Governor Kate Brown recently signed into law Oregon House Bill 2682 which extends a bicycle lane through an intersection IF a bicycle lane is marked on the opposite side of an intersection in same direction of travel. The caveat (after the IF) to the original bill was added as it made its way from the Oregon House to the Senate. Effective date for the law is January 1, 2020.
It’s a step in the right direction affording common-sense legal protection to those who travel by bicycle around our state. We wholeheartedly support the new law as it just makes sense to codify a legal obligation for those who travel by car to yield to those lawfully pedaling through an intersection. That said, we wonder, Will the new law offer practical protection?
As demonstrated in the tragic November 2017 case of 31-year-old Jonathan Chase Adams who was killed while bicycle commuting to work by a FedEx semi-truck driver at the intersection of NW Wall and Hill Streets in Bend, new laws are helpful in court, but are a poor substitute for tangible, on-the-ground protection.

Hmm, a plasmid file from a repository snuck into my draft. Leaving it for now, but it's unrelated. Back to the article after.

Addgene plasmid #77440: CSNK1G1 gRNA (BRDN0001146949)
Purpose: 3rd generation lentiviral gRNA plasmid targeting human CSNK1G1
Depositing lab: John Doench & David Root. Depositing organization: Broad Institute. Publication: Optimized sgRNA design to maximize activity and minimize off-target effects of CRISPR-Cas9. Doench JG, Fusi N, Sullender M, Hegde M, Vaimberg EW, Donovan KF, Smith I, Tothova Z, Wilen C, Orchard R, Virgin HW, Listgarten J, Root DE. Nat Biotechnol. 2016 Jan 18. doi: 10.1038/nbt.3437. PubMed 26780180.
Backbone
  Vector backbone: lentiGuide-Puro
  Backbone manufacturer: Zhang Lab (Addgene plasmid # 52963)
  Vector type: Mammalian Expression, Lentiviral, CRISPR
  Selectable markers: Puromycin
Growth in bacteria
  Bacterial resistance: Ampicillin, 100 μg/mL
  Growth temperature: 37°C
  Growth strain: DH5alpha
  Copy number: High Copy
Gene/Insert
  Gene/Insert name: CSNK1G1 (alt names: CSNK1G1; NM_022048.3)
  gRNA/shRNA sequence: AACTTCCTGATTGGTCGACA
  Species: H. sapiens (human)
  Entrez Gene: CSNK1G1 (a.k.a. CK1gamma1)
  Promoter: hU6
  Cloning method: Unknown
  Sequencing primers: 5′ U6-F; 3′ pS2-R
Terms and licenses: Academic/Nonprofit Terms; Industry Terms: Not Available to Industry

As Ariel Mendez, Bend Bikes Board President, pointed out in a blog post last year,
“… it is misguided to think that the best way to make our streets safer is by holding individual drivers more accountable. The way to prevent these nightmares is not to vilify individual drivers or riders, but to look for ways to improve the safety of the system overall.
That’s not to say that individual accountability plays no role. For example, better and more consistent enforcement would make roadways safer for all. Improving overall safety requires looking at safer designs that make streets inherently safer, things like bike boxes that improve the visibility of cyclists. And of course, there is no substitute for a network of protected bike lanes that would allow cyclists and vehicles to get across town without sharing as much of the same space.”